How Connecticut Towns are Saving on Retiree Healthcare
Cities face huge employee benefit liabilities, so some Connecticut towns are changing retiree healthcare benefits.
The Yankee Institute for Public Policy recently shared some Connecticut towns' strategies for facing their other postemployment benefits (OPEB) costs, particularly retiree healthcare benefits.
Aside from pensions, OPEB benefits also present cities with long-term financial challenges that have been waiting to be addressed. A 2016 report on OPEB benefits by the Center for Retirement Research at Boston College found that these liabilities total $862 billion nationwide.
Two-thirds of that liability is being held by municipal governments.
Connecticut alone has $9.9 billion in net OPEB obligations. According to the institute, new research yet to be released found that New Haven, Waterbury, Bridgeport and Hartford together face a combined $2.7 billion liability.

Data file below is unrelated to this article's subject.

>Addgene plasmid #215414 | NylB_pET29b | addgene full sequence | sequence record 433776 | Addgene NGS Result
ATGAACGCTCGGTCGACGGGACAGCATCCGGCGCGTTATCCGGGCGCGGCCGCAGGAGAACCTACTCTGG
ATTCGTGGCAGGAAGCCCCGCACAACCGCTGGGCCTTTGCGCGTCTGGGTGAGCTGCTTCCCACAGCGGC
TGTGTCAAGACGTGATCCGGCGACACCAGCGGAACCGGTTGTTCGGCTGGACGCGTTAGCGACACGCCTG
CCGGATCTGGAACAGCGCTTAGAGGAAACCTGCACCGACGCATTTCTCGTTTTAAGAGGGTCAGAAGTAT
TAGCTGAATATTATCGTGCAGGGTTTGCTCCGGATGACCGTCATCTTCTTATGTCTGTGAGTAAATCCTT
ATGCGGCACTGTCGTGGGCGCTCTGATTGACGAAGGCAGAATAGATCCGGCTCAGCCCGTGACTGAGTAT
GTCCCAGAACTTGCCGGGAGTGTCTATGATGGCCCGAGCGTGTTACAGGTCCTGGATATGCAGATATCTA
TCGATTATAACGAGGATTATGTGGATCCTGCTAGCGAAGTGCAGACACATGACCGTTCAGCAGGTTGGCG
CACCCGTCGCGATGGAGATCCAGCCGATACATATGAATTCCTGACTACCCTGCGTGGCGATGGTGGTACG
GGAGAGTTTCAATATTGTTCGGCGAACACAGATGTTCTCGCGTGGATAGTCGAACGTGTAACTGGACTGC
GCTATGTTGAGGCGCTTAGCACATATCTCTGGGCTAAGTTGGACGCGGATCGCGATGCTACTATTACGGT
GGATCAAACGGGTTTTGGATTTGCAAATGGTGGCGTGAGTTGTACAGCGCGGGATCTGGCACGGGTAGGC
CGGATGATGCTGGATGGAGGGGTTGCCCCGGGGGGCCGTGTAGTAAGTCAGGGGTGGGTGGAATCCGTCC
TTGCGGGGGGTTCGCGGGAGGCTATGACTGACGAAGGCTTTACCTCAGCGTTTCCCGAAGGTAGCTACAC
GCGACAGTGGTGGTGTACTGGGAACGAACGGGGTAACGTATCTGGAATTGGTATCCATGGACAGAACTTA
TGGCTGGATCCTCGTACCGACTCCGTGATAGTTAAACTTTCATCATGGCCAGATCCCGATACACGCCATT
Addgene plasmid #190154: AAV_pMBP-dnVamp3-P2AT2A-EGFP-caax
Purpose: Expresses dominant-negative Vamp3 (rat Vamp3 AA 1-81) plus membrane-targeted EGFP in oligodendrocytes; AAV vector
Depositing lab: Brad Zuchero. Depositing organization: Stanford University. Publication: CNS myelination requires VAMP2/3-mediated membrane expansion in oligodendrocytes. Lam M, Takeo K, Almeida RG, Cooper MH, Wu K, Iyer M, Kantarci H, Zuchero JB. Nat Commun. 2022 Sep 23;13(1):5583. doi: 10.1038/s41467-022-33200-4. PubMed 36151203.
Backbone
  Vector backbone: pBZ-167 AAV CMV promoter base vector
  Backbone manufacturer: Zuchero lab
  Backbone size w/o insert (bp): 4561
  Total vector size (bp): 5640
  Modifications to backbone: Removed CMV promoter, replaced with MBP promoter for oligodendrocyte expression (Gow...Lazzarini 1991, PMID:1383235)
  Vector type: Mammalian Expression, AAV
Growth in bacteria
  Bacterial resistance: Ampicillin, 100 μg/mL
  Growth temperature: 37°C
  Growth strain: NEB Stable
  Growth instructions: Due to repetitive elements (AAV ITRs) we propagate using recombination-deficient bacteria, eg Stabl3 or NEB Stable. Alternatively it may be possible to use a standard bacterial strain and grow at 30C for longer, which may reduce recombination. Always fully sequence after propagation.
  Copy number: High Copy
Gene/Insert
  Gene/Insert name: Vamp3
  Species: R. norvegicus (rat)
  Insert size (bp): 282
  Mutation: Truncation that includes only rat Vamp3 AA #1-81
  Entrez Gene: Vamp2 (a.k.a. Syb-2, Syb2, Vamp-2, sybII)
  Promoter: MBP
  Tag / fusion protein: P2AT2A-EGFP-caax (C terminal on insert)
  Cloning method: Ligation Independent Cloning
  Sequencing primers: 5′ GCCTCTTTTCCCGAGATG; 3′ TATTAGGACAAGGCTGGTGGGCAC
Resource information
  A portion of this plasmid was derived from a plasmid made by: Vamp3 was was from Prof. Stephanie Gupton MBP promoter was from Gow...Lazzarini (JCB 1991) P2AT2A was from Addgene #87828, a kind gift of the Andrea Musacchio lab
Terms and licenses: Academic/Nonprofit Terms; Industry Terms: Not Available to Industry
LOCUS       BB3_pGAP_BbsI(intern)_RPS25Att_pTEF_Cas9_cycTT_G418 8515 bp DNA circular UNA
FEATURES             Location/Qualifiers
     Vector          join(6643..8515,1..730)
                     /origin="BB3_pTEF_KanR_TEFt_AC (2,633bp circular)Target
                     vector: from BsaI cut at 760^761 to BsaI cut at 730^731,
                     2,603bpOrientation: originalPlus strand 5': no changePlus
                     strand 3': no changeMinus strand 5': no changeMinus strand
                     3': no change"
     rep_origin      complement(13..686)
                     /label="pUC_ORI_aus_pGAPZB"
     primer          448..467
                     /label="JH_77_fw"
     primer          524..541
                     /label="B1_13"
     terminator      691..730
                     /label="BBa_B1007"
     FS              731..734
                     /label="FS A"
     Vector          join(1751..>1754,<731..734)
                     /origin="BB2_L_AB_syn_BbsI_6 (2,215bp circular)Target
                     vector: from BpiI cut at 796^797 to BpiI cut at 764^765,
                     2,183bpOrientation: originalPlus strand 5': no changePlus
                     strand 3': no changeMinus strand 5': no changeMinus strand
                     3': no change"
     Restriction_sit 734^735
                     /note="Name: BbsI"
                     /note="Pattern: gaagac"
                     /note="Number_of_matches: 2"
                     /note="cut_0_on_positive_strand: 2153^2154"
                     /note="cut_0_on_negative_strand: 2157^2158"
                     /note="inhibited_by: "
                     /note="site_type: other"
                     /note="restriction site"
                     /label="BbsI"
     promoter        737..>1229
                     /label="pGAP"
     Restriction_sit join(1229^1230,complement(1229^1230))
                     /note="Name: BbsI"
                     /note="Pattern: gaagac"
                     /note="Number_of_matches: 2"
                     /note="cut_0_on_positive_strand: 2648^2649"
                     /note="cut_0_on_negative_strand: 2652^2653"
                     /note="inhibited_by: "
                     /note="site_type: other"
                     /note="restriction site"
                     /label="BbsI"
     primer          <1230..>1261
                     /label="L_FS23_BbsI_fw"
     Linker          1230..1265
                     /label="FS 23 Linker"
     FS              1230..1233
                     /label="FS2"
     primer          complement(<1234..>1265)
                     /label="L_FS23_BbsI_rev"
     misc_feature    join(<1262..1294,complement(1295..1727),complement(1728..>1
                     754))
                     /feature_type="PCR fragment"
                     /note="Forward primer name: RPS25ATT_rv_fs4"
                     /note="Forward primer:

Some cities are facing retiree healthcare costs with the following strategies:
Westport faced a $106 million liability for healthcare retirement plans.
The town switched their new hires into a high deductible health savings accounts and eliminated pension plans for non-union employees
South Windsor no longer provides health benefits for retirees.
The town moved to a high deductible health plan for employees and merged health plans with the town’s board of education, which resulted in savings of $2 million per year. Retirees can purchase a health plan through the town.
Norwalk switched employees to a high-deductible health savings plan and eliminated retiree healthcare benefits for new employees.
The city provides a yearly $600 healthcare voucher for retirees and then a $300 voucher when they reach the age of 65 and can enroll in Medicare.
Danbury also stopped offering retiree healthcare benefits for new hires, except police and firefighters.